A Winnipeg teen was driven to commit an unprovoked murder because of the adverse affects of taking Prozac, a Manitoba judge has ruled.
The boy, who was 16 at the time of the September 2009 attack inside a West St. Paul home, won a major legal victory Friday based on the impact the
drug apparently had on his actions.
Provincial court Judge Robert Heinrichs agreed to keep the case in youth court, where he faces a maximum sentence of four more years behind bars on
the charge of second-degree murder. The Crown wanted his case raised to adult court, where he would have received a mandatory life sentence with no
chance of parole for at least seven years. Sentencing will take place on Oct. 4.
This ruling brings up several tough issues related to our concepts of criminality and what is going on in the mental health system.
It is usual to consider that the perpetrator should be held fully responsible for his actions, that he acts with full awareness of the possible
consequences, and that punishment is the proper way for a society to handle a perpetrator once his guilt is agreed to in a trial.
Previously, psychiatry had argued that "mental illness" could render one temporarily or permanently "irresponsible" for one's actions. However,
they never offered any answer to the question of what was
responsible for the action if the perpetrator wasn't. Now we have one answer:
Prozac. Or, more generally, any of the powerful drugs currently in vogue with the mental health system.
In this particular case, the parents complained several times to the prescribing doctor that the boy had gotten worse since getting on Prozac. This
doctor responded by increasing
the dosage. The line of causation, then, points directly back at the prescribing physician. However, no one
(yet) is talking about holding that person responsible for this death. If this leap in logic were to be taken, it could result in no mental health
practitioners being willing to prescribe these drugs, which, to me, would be a good thing.
When something bad happens, society wants to punish someone for it. It doesn't totally matter, according to history, whether the one punished really
had anything to do with the bad thing that happened. And it also doesn't seem to matter if the punishment changes the punished person in any way. The
act is seen as a symbolic act that serves to warn anyone else considering such an act to think twice before doing so. I know of no scientific basis
for its use. We all assume it is the correct handling for a criminal, but no one can prove that punishment helps criminals or lessens crime.
Currently, this is a highly disputed concept in certain circles.
Where crime comes from
Most of us assume that "crime" comes from "criminals."
But look: Here's a kid who's just a kid. And he has some kind of unspecified mental issues, goes into the "mental health" system, and gets put on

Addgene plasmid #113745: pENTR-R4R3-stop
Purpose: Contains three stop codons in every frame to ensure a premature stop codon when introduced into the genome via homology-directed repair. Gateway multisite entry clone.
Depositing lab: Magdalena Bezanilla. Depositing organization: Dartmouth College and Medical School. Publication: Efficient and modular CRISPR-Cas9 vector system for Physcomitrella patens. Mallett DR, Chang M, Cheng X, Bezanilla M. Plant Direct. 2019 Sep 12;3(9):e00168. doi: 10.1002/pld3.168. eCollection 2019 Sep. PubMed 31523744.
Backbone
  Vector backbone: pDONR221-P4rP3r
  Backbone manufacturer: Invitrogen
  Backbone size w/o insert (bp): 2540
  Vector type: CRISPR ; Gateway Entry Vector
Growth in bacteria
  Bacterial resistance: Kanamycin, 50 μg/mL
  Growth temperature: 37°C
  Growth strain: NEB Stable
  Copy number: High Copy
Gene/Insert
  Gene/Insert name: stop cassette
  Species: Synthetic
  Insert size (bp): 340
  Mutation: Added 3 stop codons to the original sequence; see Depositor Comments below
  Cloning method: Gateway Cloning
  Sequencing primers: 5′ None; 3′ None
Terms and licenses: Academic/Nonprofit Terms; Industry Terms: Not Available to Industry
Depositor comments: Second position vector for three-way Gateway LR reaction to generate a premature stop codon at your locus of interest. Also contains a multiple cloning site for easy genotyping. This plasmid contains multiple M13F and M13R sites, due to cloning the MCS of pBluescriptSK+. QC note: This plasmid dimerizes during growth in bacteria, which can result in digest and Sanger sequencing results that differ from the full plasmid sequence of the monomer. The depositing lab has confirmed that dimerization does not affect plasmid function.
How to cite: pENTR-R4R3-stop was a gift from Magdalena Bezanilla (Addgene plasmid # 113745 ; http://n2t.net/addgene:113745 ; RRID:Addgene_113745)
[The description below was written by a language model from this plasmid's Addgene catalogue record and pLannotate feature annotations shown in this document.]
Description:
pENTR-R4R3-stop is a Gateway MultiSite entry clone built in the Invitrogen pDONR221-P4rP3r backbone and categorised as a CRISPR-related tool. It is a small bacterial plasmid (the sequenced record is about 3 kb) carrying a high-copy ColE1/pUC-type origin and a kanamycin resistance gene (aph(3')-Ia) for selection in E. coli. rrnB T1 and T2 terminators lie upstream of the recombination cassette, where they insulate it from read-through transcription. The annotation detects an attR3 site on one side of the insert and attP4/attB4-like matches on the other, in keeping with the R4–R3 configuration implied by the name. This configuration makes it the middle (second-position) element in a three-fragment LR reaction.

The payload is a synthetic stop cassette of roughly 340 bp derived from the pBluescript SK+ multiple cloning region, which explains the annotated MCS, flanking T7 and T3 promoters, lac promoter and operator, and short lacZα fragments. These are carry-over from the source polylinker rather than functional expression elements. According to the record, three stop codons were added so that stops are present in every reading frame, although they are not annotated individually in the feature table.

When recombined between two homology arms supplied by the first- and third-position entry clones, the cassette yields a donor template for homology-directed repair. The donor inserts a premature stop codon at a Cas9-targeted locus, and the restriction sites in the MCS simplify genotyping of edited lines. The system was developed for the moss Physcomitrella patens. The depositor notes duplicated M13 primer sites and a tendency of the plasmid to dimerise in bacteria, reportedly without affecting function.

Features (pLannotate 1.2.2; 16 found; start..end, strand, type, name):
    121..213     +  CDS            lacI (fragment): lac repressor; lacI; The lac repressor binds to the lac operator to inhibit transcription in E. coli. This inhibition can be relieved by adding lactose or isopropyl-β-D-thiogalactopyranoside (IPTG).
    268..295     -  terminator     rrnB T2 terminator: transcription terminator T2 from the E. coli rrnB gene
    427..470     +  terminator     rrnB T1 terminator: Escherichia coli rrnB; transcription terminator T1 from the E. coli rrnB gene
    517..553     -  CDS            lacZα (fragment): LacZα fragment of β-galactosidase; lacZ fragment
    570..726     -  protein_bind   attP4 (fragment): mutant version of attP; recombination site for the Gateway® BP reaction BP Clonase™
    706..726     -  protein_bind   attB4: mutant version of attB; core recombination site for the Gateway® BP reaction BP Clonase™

Prozac. He thereafter becomes
a "criminal;" he kills someone. He is going to regret doing that the rest of his life. The judge was convinced
that he could be rehabilitated, and there are studies indicating that "criminals" (people who commit crimes and get caught) can
Yet I have seen psychiatrists warn us about the "dangers" of rehabilitation programs, while they continue to prescribe dangerous drugs to their
patients. Are they lying to us on purpose?
Where, then, does crime really come from? In this case, it seems to have "come from" psychiatry. That's an odd idea. For that to make sense, you
would have to believe that the purpose
of psychiatry is to cause crime! How could that be?
This is not the only example in history of a being doing something that incites another being to violence. In fact, most of us who have lived life a
bit, or studied history, or both, are quite aware that such beings exist. And such beings could, quite logically, be considered to be the "cause" of
crime on earth.
Except, we have left one last cause vector out: What causes those beings to want to cause crime?
History and "science" have never successfully answered this question. Only religion has attempted to. And that may be just as well. Yet, the whole
future of our planet and humankind lies in a correct and workable answer to that question.
A note on "The Crown"
This expression in the article caught my attention. Apparently, it is used in the Commonwealth countries similar to how "the people" is used in the
US in criminal proceedings.
The Crown is a corporation sole that in the Commonwealth realms, as well as in any provincial or state sub-divisions thereof, represents the legal
embodiment of governance, whether executive, legislative, or judicial. It evolved naturally first in the United Kingdom as a separation of the literal
crown and property of the nation state from the person and personal property of the monarch; a concept which then spread via British colonisation and
is now rooted in the legal lexicon of the other 15 independent realms.